Nahum Barnea
Nahum Barnea
Photo: Dana Kopel
Prime Minister Benjamin Netanyahu at the Knesset during the failed vote to extend the budget deadline on Monday

A miserable government has left Israel without a pandemic plan

Analysis: Netanyahu's term at the head of the outgoing government was mired by his personal, legal and political considerations that overshadowed public interests as Israel battled the coronavirus without a national budget

Nahum Barnea |
Published: 12.26.20 , 13:42
The worst government in Israel's history drew its last breath on Tuesday at midnight. Even so, no one rejoiced in its demise and none have high hopes for its successor.
    נתניהו יורד מהדוכןנתניהו יורד מהדוכן
    Prime Minister Benjamin Netanyahu at the Knesset during the failed vote to extend the budget deadline on Monday
    (Photo: The Knesset)
    There has never been a greater disconnect between the public's needs and elected officials' agendas.
    Prime Minister Benjamin Netanyahu frequently praises Israel's handling of the coronavirus pandemic in comparison to other nations. He cherry picks data that aligns with his claims - and when there is none, he just makes it up.
    But there is one variable he routinely ignores: Israel is the only country battling the pandemic without a valid state budget.
    Israel is incapable of properly dealing with the economic damage caused by the pandemic or of formulating a strategy for the day after.
    מליאת הכנסתמליאת הכנסת
    The Knesset fails to pass a bill extending the budget deadline on Monday
    (Photo: The Knesset channel)
    The 2020 and 2021 state budgets were put on ice to provide Netanyahu the opportunities to avoid a handover of power to Blue & White leader Benny Gantz, as stipulated by the coalition agreement he himself signed.
    Instead of serving the public and fund social assistance, he fundraised from supporters to pay for his legal battles.
    Netanyahu did have some achievements. The relationship he cultivated with outgoing U.S. President Donald Trump led to normalization agreements with Bahrain, the UAE, Sudan and Morocco. These are important and substantial diplomatic wins.
    But personal, legal and political considerations beat the public needs when it came to his handling of the coronavirus crisis and its economic fallout.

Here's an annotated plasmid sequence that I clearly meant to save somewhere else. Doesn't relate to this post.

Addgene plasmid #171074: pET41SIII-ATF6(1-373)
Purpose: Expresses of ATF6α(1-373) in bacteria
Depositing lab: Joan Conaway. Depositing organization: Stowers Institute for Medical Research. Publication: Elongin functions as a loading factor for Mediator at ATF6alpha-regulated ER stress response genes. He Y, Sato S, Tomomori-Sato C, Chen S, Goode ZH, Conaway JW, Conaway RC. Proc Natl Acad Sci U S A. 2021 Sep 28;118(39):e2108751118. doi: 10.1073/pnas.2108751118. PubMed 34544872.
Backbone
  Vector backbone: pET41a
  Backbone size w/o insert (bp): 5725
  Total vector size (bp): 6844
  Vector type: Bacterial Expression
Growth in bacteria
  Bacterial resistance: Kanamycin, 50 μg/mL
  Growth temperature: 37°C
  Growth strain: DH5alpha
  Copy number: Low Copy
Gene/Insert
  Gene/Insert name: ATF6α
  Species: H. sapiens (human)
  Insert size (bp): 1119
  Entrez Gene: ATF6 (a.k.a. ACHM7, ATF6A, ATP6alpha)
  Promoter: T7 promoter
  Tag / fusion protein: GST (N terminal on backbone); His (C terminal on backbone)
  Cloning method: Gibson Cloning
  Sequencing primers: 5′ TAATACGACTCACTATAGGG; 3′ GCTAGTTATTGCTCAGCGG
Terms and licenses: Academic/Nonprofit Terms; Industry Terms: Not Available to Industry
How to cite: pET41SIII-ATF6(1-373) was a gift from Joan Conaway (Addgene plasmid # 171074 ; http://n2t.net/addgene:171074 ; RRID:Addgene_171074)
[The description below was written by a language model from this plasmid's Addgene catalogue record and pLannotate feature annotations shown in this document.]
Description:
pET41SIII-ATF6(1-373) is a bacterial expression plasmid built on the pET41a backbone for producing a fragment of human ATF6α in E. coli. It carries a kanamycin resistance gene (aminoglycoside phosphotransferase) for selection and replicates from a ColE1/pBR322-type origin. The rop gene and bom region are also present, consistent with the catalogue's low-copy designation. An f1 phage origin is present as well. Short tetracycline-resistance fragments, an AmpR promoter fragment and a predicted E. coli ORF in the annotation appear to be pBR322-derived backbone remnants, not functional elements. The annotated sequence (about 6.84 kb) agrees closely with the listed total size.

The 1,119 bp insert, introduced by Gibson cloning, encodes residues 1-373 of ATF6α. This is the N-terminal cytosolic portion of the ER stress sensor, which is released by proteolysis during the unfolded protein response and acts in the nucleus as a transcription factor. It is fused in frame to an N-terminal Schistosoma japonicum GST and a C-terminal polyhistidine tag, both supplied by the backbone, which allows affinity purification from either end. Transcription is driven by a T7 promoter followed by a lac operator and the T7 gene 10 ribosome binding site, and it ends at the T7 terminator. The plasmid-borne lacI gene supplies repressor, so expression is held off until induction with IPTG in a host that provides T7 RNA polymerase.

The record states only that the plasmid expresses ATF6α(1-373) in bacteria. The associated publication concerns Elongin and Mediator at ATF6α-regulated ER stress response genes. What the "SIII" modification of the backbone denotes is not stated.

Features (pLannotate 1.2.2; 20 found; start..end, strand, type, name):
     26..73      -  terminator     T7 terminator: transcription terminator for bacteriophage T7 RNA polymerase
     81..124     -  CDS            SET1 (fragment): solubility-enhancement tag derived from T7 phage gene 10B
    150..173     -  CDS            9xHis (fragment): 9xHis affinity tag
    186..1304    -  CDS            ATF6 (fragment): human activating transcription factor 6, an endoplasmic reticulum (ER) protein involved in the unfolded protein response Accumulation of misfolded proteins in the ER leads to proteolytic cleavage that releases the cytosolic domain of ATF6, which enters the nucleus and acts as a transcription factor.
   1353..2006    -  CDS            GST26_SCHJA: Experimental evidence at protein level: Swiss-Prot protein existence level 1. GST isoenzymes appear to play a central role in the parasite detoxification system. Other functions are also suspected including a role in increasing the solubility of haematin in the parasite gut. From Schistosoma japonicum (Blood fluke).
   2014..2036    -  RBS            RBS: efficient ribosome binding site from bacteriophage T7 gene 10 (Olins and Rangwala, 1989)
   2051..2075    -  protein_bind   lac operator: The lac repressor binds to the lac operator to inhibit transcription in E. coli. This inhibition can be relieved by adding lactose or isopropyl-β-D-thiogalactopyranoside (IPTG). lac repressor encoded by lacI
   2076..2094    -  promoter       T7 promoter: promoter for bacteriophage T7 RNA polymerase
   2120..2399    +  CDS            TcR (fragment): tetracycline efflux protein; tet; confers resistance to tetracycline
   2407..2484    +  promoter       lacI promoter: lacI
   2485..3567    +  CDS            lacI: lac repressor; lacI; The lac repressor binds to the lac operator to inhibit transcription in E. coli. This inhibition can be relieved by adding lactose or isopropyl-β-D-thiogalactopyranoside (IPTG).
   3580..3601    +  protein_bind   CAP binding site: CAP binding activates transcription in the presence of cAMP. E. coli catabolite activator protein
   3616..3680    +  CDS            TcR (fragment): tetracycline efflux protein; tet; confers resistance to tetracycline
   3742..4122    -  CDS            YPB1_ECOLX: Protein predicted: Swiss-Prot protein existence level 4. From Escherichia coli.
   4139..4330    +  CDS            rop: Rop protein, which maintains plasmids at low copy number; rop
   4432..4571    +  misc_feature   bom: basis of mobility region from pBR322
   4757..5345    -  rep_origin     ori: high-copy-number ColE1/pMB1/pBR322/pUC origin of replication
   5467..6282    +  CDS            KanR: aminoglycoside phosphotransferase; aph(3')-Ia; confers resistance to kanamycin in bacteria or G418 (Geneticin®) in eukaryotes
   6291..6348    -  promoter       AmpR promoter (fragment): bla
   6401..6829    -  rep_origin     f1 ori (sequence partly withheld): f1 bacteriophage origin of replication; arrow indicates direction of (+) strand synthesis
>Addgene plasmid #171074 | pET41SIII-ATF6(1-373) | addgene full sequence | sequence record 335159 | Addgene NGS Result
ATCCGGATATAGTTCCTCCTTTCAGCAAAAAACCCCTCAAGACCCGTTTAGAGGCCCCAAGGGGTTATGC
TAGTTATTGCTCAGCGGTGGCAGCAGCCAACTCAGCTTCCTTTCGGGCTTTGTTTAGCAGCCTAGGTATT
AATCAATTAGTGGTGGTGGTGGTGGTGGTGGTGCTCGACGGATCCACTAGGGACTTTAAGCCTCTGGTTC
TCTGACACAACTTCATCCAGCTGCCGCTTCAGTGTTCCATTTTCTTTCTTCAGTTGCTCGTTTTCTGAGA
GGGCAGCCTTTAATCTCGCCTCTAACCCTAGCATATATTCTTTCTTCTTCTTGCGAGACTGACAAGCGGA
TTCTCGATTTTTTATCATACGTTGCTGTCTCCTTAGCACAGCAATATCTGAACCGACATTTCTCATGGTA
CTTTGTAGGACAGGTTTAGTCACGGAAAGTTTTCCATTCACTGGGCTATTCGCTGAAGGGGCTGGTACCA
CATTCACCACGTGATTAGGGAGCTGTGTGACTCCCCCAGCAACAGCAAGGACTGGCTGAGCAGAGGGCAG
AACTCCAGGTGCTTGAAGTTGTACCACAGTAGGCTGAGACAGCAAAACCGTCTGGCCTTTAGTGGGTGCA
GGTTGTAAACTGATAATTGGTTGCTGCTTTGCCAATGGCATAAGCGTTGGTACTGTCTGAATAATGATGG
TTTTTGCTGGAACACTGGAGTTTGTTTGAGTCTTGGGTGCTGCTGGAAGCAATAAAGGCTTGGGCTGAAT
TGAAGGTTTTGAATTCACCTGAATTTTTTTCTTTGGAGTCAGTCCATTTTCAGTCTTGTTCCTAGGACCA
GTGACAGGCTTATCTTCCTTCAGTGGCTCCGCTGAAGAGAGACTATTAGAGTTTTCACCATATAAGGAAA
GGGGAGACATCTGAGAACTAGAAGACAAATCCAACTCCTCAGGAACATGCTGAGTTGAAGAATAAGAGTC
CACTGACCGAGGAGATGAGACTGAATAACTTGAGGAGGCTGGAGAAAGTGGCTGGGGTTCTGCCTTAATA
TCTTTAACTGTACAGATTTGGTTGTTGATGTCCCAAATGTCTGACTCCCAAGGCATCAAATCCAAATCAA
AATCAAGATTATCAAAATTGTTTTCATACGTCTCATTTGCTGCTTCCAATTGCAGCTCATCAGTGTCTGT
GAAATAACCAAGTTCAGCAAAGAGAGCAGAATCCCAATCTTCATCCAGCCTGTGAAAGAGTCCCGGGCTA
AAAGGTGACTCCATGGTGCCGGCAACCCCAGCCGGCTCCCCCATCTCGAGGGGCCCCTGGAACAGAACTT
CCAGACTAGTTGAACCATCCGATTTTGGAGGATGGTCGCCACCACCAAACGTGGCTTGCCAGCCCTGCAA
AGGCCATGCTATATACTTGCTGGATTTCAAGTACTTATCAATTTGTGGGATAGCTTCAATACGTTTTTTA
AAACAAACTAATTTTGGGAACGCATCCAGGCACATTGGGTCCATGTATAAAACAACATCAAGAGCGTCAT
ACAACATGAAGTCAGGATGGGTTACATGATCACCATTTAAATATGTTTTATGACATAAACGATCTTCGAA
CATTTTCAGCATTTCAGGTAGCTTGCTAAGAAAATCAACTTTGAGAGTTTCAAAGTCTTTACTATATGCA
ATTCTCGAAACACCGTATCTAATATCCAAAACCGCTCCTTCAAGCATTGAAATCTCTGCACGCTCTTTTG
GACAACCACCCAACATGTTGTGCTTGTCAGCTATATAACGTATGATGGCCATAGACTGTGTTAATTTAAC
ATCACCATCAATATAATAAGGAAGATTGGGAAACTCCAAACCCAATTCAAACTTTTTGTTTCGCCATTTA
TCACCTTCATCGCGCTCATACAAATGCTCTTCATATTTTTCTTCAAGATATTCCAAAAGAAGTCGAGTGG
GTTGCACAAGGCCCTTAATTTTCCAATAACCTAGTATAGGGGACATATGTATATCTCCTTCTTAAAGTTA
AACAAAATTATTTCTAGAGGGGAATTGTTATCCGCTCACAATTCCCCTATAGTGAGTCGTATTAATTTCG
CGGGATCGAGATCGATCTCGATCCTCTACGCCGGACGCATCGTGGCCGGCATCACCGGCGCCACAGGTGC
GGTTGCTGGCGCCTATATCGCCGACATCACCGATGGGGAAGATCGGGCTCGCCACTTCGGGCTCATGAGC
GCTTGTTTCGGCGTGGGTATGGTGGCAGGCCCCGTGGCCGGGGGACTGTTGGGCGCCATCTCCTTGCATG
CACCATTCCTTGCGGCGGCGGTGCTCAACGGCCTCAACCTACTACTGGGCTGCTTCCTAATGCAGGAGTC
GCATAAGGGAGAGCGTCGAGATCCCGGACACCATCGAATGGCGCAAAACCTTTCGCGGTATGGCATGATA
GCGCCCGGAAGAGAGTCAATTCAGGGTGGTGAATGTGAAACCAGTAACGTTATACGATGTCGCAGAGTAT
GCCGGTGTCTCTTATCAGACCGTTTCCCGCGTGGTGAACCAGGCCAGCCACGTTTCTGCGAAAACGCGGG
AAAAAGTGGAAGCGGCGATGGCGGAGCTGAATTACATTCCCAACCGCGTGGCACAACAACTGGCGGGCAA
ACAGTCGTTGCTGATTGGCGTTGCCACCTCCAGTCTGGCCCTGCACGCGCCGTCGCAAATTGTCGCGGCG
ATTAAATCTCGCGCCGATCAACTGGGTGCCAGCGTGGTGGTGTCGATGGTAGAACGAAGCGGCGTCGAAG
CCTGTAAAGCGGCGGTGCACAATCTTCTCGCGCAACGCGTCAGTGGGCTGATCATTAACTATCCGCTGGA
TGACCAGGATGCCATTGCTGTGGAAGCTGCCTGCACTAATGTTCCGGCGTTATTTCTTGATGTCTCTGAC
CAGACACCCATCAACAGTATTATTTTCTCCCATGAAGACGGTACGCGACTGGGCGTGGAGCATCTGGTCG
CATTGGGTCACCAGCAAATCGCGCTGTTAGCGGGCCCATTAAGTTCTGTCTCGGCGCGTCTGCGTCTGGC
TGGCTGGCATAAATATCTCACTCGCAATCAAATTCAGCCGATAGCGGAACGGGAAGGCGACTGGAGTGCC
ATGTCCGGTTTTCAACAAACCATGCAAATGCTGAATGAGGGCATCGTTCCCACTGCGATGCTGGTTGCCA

If the state comptroller ever decides to investigate how decisions were made during the pandemic, they will have their work cut out for them.
    Israel is not a monarchy. Its governance stems from coalitions of multiple political parties elected by its citizens, sharing power and functioning on a basis of mutual trust.
    But governments cannot function when one person's personal issues dictate national policies.
    Israelis have already gone to the polls three times because of Netanyahu's corruption trial, and are now heading to a fourth one for the same reason.
    נתניהו באולם בית המשפטנתניהו באולם בית המשפט
    Prime Minister Netanyahu and his legal team in court at the beginning of his corruption trial
    (Photo: Amit Shabi)
    This situation is not only absurd and perverse but threatens the public's basic trust in the democratic system.
    Israelis will have to live with this government's failures for years to come.
    The lies, the incitement and the violation of signed agreements, along with the violent discourse on social media – including from the speaker of the Knesset himself - did not start with this outgoing government. But in its formation, the coalition claimed to end the belligerent tone - and that was just one more broken promise.
    With the dissolution of the 23rd Knesset, the troubled partnership between Likud and Blue & White finally ended.
    The latter will likely not win enough votes to return to the Knesset for another term. The Labor Party is not expected to make it either and both parties will fade away into oblivion.
    The field is ripe for new alliances. The lines between left and right have blurred. While most Israelis consider themselves right-wing, many of them do not know what that means, nor do they care. They follow a brand and not an ideology.
    Netanyahu's challengers, Yamina leader Naftali Bennett and former Likud MK Gideon Sa'ar prefer to campaign on Netanyahu's leadership failures and on the proper management of the pandemic, not on ideology or the future of the West Bank.
    גדעון סער על מצב הקורונה בישראלגדעון סער על מצב הקורונה בישראל
    Gideon Sa'ar announces his new political party to challenge Prime Minister Netanyahu's leadership
    (Photo: Amit Shabi)
    And after the elections they will face the same dilemma others have faced before them. Netanyahu will dangle dazzling offers before them, if they would just agree to join his government. After all, they all represent the same ideological camp, right?
    But Bennett and Sa'ar will probably be wiser than their predecessors. They know agreements with Netanyahu will not be honored and promises will be broken.
    But who will they ally themselves with? The dying left-wing? The often-reviled Arab factions?
    There is no path to a government that does not include Benjamin Netanyahu or Arab parties.
    If you believe any campaign that claims otherwise, I have a bridge to sell you.